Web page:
Copy of Ricardo Pitts-Wiley 6-2

Our guest columnist this week, Ricardo Pitts-Wiley, is co-founder and artistic director of Mixed Magic Theatre in Pawtucket.

When people say to me, “I’ll be glad when things get back to normal,” it gives me cause to pause. COVID-19 has forced America and the world to examine the idea of normal. What are the things in our daily lives that we accept as normal? The sun rises in the east and sets in the west. We need food and water to survive. Family, for many if not most people, is important. Spiritual and intellectual fulfillment matters. Hugs and laughter and dancing, wine and good food, they all have great value. Comfort in the place one calls home seems a simple and uncomplicated desire. The right to life, liberty and the pursuit of happiness may be the grandest and most normal of ideas.

But the past 18 months has pulled back the veil and revealed that what we accept as normal is not nearly as ideal as many people would like to think it is. It is now impossible for any reasonable thinking person to say, “I didn’t know.” Everyone in this country, maybe the entire world, has been made aware of the plague, the virus of inequality, injustice and complacency that can cripple a nation far more effectively than military actions from an outside force.

Even before COVID was a factor, the American Democracy was under siege, not by forces that believed we could be defeated from the outside, but forces that saw that America could be more easily defeated by pitting us against each other. And the saddest part of the story is the fact that it was working. Income disparity, systemic racism, gender inequality, xenophobia, police brutality, a broken justice system, gun violence, poverty, health care inequity and the failure on even the most basic level to address long-simmering social and cultural issues. It was normal for Americans to try to ignore this reality away. Or worse, think that we could move forward by escaping back into the past.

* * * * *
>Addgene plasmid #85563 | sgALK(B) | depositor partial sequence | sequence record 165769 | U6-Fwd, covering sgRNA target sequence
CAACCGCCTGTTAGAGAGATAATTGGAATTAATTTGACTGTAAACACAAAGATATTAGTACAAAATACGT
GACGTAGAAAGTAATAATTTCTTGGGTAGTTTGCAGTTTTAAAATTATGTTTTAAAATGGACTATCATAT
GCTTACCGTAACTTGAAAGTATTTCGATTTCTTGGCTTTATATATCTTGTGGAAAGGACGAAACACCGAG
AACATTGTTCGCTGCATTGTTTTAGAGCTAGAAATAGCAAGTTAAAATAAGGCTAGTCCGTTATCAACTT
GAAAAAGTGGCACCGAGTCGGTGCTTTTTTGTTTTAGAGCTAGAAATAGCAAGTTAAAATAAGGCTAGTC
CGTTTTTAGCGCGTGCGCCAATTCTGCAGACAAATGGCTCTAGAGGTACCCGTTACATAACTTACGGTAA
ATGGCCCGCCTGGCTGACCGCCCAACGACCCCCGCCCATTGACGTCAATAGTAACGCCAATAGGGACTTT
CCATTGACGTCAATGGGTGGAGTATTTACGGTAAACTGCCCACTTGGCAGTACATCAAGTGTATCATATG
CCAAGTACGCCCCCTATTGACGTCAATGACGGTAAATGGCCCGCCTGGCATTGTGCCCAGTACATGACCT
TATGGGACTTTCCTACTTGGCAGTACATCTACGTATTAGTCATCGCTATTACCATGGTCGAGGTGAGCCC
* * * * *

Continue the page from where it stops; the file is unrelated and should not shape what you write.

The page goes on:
Now we are exploring a new normal, but it looks to me a lot like the old normal on steroids. There is a longing to return to the blissful “good old days” where one could say, “I didn’t know, so I didn’t have to care,” but the new normal has made that impossible. A blind eye doesn’t save you from a lie. This is especially true when a disenfranchised and large group of people care little about the comfortable being comfortable.

Protests by their very nature are unpopular because they give voice to something being wrong. The new normal is going to deal with the reality that something is wrong and it will not be voter-suppressed behind closed doors, gun-threatened, court-ruled or bill-passed away. People are sick and tired of being sick and tired. They don’t want a new normal that looks like a warmed-over version of the old one. They want better.

At Mixed Magic Theatre, we’re working on a project called “Trains and Dreams,” by myself and my longtime collaborator, Robert Schleeter, that asks the question, “Is America a failed idea whose time has passed or a yet unfulfilled promise? It is a musical to celebrate the greatness of the rich variety of music styles born out of the lives of the people of this country.

There are powerful arguments to be made on both sides of the question, but the constant thing we have discovered throughout the process, from a historical, cultural and musical point of view, is that people don’t want normal, they want better. Better life, better liberty, and a better chance to pursue happiness.

Look for “Trains and Dreams” in September. Join us as we search for the New Better.

For more information about Mixed Magic Theatre, find the theater on Facebook, YouTube, Instagram and www.MMTRI.org.